While weather has a strong impact on decision to launch, I'm asking about the impact of these atmospheric parameters on the performance of the rocket.

Can anyone enlighten me more about this? For example, are launch vehicles ever prorated for excursions in temperature?

Extreme example illustrating the concept:

The answer to Where can the highest air density be found on Earth? shows a site and date in Siberia with a density altitude of about -7600 feet or -2.3 kilometers below sea level and a density of over 1.5 kg/m^3 compared to standard conditions of 1.2 kg/m^3!

Could something this extreme, or less extreme variations than that affect a rocket's performance in a significant way?

  • $\begingroup$ @JanDoggen there's discussion of scrubbed launches, and one failure, but I think the OP is interested in variations in performance a little less boolean than that. $\endgroup$ – uhoh Sep 28 '18 at 10:19
  • $\begingroup$ @Uwe I've just finished an edit. $\endgroup$ – uhoh Sep 28 '18 at 10:27

A lower atmospheric pressure should increase the performance and thrust of the first stage engine a little bit. Drag would be decreased a little. A higher atmospheric pressure would have reverse effects.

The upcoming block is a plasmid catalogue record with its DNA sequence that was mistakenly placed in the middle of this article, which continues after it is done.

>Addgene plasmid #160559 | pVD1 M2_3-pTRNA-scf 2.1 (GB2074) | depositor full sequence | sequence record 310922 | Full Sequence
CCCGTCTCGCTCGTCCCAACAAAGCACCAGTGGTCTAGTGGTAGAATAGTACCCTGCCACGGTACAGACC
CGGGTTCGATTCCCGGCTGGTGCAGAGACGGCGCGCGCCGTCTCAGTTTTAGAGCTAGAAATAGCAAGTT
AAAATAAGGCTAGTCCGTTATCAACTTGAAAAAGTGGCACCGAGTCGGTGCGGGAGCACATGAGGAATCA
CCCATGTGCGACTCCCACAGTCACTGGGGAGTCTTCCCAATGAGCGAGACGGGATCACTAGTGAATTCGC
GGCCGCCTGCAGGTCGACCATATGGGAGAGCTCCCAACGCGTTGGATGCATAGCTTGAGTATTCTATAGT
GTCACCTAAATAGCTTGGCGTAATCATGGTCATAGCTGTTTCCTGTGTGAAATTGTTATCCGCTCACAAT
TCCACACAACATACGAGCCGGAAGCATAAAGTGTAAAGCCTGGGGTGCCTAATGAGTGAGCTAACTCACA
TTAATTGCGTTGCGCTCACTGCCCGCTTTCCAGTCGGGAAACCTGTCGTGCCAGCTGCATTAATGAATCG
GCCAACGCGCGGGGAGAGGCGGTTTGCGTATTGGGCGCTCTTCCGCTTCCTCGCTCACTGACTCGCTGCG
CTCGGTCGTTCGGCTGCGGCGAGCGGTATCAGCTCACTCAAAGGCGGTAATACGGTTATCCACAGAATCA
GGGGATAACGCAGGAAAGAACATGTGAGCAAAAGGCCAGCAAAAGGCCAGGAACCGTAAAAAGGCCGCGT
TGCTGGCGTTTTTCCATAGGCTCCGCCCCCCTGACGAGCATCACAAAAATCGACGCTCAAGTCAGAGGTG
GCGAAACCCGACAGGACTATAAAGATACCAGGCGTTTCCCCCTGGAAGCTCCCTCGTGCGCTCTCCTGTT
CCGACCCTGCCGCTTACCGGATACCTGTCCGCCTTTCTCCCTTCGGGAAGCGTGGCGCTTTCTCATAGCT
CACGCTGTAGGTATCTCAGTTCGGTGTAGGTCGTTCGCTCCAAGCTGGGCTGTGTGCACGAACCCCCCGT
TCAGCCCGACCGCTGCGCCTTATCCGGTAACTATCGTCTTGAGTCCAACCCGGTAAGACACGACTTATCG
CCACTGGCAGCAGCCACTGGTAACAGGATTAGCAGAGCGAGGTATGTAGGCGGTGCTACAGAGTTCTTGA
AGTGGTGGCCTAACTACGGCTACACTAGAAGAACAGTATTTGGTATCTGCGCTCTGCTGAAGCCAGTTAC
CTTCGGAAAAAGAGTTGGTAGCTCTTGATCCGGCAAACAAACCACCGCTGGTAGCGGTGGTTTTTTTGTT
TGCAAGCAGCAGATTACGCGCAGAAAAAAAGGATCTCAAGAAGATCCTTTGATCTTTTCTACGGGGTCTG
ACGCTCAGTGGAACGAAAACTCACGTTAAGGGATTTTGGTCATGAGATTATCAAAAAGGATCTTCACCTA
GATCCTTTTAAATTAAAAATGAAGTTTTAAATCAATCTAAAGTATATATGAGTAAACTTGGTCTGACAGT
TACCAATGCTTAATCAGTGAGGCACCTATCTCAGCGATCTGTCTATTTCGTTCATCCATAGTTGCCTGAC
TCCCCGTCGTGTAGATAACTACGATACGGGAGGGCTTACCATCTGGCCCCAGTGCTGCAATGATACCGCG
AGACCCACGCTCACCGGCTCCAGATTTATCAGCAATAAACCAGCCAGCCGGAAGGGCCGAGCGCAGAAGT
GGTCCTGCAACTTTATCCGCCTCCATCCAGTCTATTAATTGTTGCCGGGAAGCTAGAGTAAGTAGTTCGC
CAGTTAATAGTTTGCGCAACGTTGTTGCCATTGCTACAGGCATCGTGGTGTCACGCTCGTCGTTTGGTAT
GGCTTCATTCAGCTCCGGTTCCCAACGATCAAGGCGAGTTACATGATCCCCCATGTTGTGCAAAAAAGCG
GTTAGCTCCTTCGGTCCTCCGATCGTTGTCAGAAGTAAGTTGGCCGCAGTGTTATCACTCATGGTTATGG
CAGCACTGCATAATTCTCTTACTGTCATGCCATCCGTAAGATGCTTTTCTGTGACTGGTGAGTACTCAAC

These effects will be quite small. For most launchers, the total effect of atmospheric drag is on the order of 1% of the velocity budget to orbit; weather effects will change that only a small amount. Rocket performance is always slightly variable, and the likely variation in weather is accounted for when the rocket is fueled.

As for temperature, the flight regime of a rocket normally involves a wide range of temperatures which have little effect on performance. Propellant density varies with temperature slightly, which affects thrust -- another source of variable rocket performance.

The propellant density-thrust effect should be in the opposite direction to the atmospheric drag effect, so they'll partially cancel out. That is, launching on a cold day, the propellants will be denser and thrust higher, but the air will also be colder and the drag higher.